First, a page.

Behold The Lamb Of God And Why We Drove Six Hours For A Concert

We first experienced Behold the Lamb of God in 2010, in a cramped room at Bon Air Baptist Church. My dear friends with impeccable taste in music – Jimmy and Judy – insisted that we go. So, we did. And our hearts were filled to the brim.

The following year, we learned the music and shared it with our church community for Christmas. It was one of the most challenging and rewarding musical endeavors of my life.

Andrew Peterson’s creative telling of the Christmas story has marked the season for me and several friends for the majority of the twelve years since – we always try to get tickets. But in recent years, it’s been a challenge, as the tour no longer makes regular stops in Richmond.

So, we drive. A few years ago, to Wake Forest, North Carolina – there and back in one night. This year, six hours to Knoxville – and a hotel stay, because we’re getting older and smarter.

It was still a whirlwind, and well worth it. The Tennessee Theatre was stunningly gorgeous; Knoxville seems like a lovely little town. And the music was, as always, transcendent.

It’s not just the music, though, and it’s so much more than a performance or a show. We witness friends who’ve toured together for 20 years, imbibing familiar songs with fresh wonder. The songs themselves stand; they are brilliant in lyric, melody and harmony. The musicians are at the top of their game. They are friends, they have history, they have done life together. And at the core of their connection resides a vibrant faith, a plumb line centered on the story of Jesus.

It’s such a joy to watch, and such a delight to experience.

I sit in the seats surrounded by my own people; two trusted friends of almost 20 years, people who’ve seen me at my worst and believed in me at my best. We are partners in ministry and in awe, together, of what this life has brought our way.

And I clutch the hand of my best friend, my husband, the person I only dared dream might truly exist. We sit together and listen to the same songs played pretty much the same way, and our hearts soar.

Well, I suppose theirs do; I know mine does. I am captivated by this song cycle in the same way that I can sit through every track on Aja or Rumours and be transported to every memory that ever was and every moment that might be. I soak in the experience; I close my eyes and float on the sound of Jill Phillips pushing what feels like the essence of Mary’s pain as she sings Labor of Love.

I sit, in awe, enveloped in the sacred and holy. It is church.

At the end, every time, Peterson reads from Philippians, and then starts the Doxology, and we all sing, raw and ripe from the journey of poetic melody. It is every memory I’ve ever had from singing in a group of people who are hopeful, in that moment, for something good. From the huge Methodist church in my Pennsylvania hometown, to singing around a campfire with my Uncle Lloyd and my grandmother and her sisters; to Jeff Berta and the high school choir in Texas, and learning all the harmony parts on The Eagles Greatest Hits in my dad’s car. All-region choir and directing a choir; one of the first Passion Conferences in the 90’s with my brother, and the All Sons & Daughters concert at PCC.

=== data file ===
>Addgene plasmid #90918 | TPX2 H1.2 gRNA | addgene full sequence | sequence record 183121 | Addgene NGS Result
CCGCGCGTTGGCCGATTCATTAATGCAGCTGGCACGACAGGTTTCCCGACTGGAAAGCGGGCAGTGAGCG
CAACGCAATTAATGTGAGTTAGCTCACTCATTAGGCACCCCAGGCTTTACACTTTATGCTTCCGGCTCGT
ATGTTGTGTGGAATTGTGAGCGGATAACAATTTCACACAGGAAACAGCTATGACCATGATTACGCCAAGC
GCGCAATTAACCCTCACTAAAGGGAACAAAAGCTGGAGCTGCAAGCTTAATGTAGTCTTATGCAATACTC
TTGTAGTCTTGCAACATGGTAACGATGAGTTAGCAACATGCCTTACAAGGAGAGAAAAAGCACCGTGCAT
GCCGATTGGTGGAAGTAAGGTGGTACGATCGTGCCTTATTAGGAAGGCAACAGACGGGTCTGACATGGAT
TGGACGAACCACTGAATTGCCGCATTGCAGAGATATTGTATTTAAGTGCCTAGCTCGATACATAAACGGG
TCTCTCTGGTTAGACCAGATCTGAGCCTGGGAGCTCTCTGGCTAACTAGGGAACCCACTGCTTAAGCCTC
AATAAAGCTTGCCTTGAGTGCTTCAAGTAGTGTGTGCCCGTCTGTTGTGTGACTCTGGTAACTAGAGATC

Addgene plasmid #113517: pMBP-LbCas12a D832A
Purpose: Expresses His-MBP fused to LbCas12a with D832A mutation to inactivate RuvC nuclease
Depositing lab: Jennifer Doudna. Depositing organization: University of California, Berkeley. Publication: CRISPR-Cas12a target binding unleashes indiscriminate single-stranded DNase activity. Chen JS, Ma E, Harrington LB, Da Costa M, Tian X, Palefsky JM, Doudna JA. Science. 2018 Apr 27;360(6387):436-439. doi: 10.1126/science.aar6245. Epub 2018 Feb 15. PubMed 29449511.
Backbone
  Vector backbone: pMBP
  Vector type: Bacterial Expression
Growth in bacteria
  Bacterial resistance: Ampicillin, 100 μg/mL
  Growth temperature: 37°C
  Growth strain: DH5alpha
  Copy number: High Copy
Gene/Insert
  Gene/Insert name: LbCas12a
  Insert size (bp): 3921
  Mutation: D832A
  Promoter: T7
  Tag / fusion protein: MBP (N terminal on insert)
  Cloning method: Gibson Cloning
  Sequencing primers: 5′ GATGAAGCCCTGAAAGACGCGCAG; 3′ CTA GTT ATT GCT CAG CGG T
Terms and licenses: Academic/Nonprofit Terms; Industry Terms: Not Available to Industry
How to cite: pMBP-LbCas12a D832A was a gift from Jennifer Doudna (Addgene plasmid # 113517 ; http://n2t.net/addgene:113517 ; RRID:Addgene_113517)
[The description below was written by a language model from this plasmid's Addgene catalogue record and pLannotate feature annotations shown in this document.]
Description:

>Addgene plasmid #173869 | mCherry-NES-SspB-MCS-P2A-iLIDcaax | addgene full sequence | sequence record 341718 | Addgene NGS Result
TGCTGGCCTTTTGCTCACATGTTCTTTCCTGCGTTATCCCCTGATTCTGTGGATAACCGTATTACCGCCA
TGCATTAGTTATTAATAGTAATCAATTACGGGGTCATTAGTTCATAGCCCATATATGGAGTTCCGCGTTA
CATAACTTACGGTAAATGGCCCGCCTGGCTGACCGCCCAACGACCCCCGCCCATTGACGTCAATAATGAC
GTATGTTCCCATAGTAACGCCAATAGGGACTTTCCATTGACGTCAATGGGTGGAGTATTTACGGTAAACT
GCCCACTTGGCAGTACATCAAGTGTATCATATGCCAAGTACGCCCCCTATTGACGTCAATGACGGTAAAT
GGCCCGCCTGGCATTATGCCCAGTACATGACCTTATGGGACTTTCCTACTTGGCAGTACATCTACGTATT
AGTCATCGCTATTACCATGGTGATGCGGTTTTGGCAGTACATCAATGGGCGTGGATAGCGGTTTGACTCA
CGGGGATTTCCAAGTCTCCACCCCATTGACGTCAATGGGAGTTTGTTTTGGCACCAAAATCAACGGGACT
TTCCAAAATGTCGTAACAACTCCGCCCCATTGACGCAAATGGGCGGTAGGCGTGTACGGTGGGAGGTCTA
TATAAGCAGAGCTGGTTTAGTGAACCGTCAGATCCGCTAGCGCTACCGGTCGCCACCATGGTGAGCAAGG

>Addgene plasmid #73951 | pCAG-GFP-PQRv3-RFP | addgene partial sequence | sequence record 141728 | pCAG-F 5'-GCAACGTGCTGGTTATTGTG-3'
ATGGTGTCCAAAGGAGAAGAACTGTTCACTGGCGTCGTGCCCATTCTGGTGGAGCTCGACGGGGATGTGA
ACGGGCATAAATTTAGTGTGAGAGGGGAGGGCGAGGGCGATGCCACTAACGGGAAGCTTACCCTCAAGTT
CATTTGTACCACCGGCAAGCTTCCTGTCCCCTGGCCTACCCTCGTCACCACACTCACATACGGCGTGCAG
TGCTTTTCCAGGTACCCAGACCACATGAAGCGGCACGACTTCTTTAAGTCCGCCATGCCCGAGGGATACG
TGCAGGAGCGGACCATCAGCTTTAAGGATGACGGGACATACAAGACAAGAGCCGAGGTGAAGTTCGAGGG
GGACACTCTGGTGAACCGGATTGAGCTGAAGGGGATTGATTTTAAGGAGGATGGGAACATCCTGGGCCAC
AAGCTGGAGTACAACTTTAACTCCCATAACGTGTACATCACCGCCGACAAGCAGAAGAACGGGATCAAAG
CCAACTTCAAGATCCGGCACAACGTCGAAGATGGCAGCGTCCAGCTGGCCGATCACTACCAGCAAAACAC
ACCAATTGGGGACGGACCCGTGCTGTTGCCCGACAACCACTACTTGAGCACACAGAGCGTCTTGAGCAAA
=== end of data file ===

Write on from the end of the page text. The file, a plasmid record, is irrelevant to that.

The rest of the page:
Countless memories; the point is, the times when people sing together because they can’t not sing, and mics and amplified instruments are stilled, and it’s a collective surge of vocal movement – well, I am overwhelmed in those moments.

And Thursday night, as the 1,600 people around me sang, I inhaled deeply as if I could pull it into my lungs and store it there. I did not add my voice; I listened, and felt enveloped by the harmony and the sweetness of the simple sound of human voices, together.

It was such a beautiful moment. My husband on one side, seeking the bass line; Brian on the other, finding the tenor.

And my heart, full to the brim. The entire evening, one beautiful experience that invited me to be fully present, risking the explosion of joy and beauty in the deepest part of my soul. I was awestruck. I closed my eyes and swayed and interacted with the joy I sensed thrumming in the air around me.

This, to me, is an experience of the divine; it is God, in the beauty. It is God, in the holy, it is God, in the hearts of the people turned towards him. It is a spiritual practice, to welcome and be present to such beauty.

On the journey home, our conversation bounced all over the place. At one point, I said, “I’ve accepted that I am a little different. I’m a weirdo; I have an artistic temperament. It makes me different. I used to think it made me wrong, and I struggled; but I am okay with me.”

I feel that way a lot, like a fish out of water. I get up in my head, I think I’m so different than everybody else, and maybe I am.

Or maybe I’m not.

Maybe it doesn’t matter.

Joan Chittister, in her beautiful book The Gift of Years, writes:

We don’t change as we get older – we just get to be more of what we’ve always been.

Joan Chittister, The Gift of Years

I feel that. I receive that.

She goes on:

It is the period in which we set out to make sense of all the growing we have already done. It is the softening season when everything in us is meant to achieve its sweetest, richest, most unique self.

Joan Chittester, The Gift of Years

I feel that, too.

Several years ago, a wise woman pointed me in a specific direction and asked what I wanted to be. I blurted out, ‘A wise old woman.‘ She didn’t flinch; she just nudged me to move towards that desire.

And, so it goes; and every moment – even (or perhaps especially) a quick road trip to continue a Christmas tradition – fills that bucket and helps me lean into all the wisdom the world, and its Creator, have to offer.

Remember, now, his mercy. What a gift.